For more than 200 years, the Bethel African Methodist Episcopal (AME) Church and its parishioners have profoundly influenced African-American history in Western Pennsylvania.
Founded in 1808 as the African Church by James Coleman, George Coleman and Abraham Lewis, the congregation was first organized in a home on Front Street, today's First Avenue in Downtown Pittsburgh.
After receiving an official charter from the Baltimore Conference of the AME Church in 1818, Bethel AME became the first African-American-based congregation in Pittsburgh.
In 1833, Bethel AME members the Rev. Lewis Woodson, Abraham Lewis, John Vashon and John Peck secured funding and opened The African School in the church's basement, Pittsburgh's first school for African-American children.
The Bethel AME congregation helped to advance education in the region and also advocated for African-American suffrage, civil rights and the abolition of slavery.
In Aug. 1841, Bethel AME hosted the inaugural Convention of the Colored Freemen of Pennsylvania, a statewide civil rights convention that focused on gaining voting rights for African-American men. Prominent church members Woodson, Vashon and Peck were named to the convention's executive committee.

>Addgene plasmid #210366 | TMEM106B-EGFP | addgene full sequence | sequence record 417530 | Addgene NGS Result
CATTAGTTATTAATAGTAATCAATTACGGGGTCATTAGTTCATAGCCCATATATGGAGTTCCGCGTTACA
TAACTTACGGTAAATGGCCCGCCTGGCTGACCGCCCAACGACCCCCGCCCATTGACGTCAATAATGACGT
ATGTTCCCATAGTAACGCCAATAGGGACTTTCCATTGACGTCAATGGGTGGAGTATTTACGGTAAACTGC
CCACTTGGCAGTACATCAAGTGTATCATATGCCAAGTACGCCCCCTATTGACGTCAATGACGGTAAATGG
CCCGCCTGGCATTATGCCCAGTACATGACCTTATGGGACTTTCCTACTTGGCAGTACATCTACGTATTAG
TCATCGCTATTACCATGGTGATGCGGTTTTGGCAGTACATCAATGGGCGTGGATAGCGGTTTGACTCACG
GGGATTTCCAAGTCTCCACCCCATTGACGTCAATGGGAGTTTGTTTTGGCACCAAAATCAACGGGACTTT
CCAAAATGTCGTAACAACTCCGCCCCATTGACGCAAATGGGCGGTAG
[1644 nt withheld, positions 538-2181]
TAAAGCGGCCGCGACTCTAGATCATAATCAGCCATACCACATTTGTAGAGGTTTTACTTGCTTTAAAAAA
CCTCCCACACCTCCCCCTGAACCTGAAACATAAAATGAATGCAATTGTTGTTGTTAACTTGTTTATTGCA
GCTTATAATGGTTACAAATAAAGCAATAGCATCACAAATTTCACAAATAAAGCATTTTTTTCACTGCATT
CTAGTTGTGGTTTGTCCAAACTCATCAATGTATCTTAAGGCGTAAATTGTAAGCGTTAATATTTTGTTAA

These men and other church parishioners were also active abolitionists who often assisted freedom-seeking slaves as part of the Underground Railroad.
By the beginning of the Civil War in 1861, the Bethel AME Church was an ardent voice against slavery and hosted special prayer services to support the abolition of slavery in the U.S.
One such service likely occurred on the eve of the Emancipation Proclamation on Dec. 31, 1862, which was called "Freedom's Eve." Like many African-American churches across the nation, Bethel AME members gathered to pray and await word on whether the proclamation had been signed by President Abraham Lincoln, which eventually happened the following afternoon on Jan. 1.
In 1872, Bethel AME relocated from Downtown to Wylie Avenue in the Hill District, and moved again in 1959 to its current location on Webster Avenue.
Considered to be the oldest African-American congregation in Western Pennsylvania, Bethel AME recently celebrated its historic roots with a "Freedom's Eve" service on Dec. 31, 2012, to commemorate the 150th anniversary of the signing of the Emancipation Proclamation.
Visitors to the Heinz History Center can learn more about African-American history and Western Pennsylvania abolitionism as part of the new long-term exhibition "From Slavery to Freedom." For more information: www.heinzhistorycenter.org.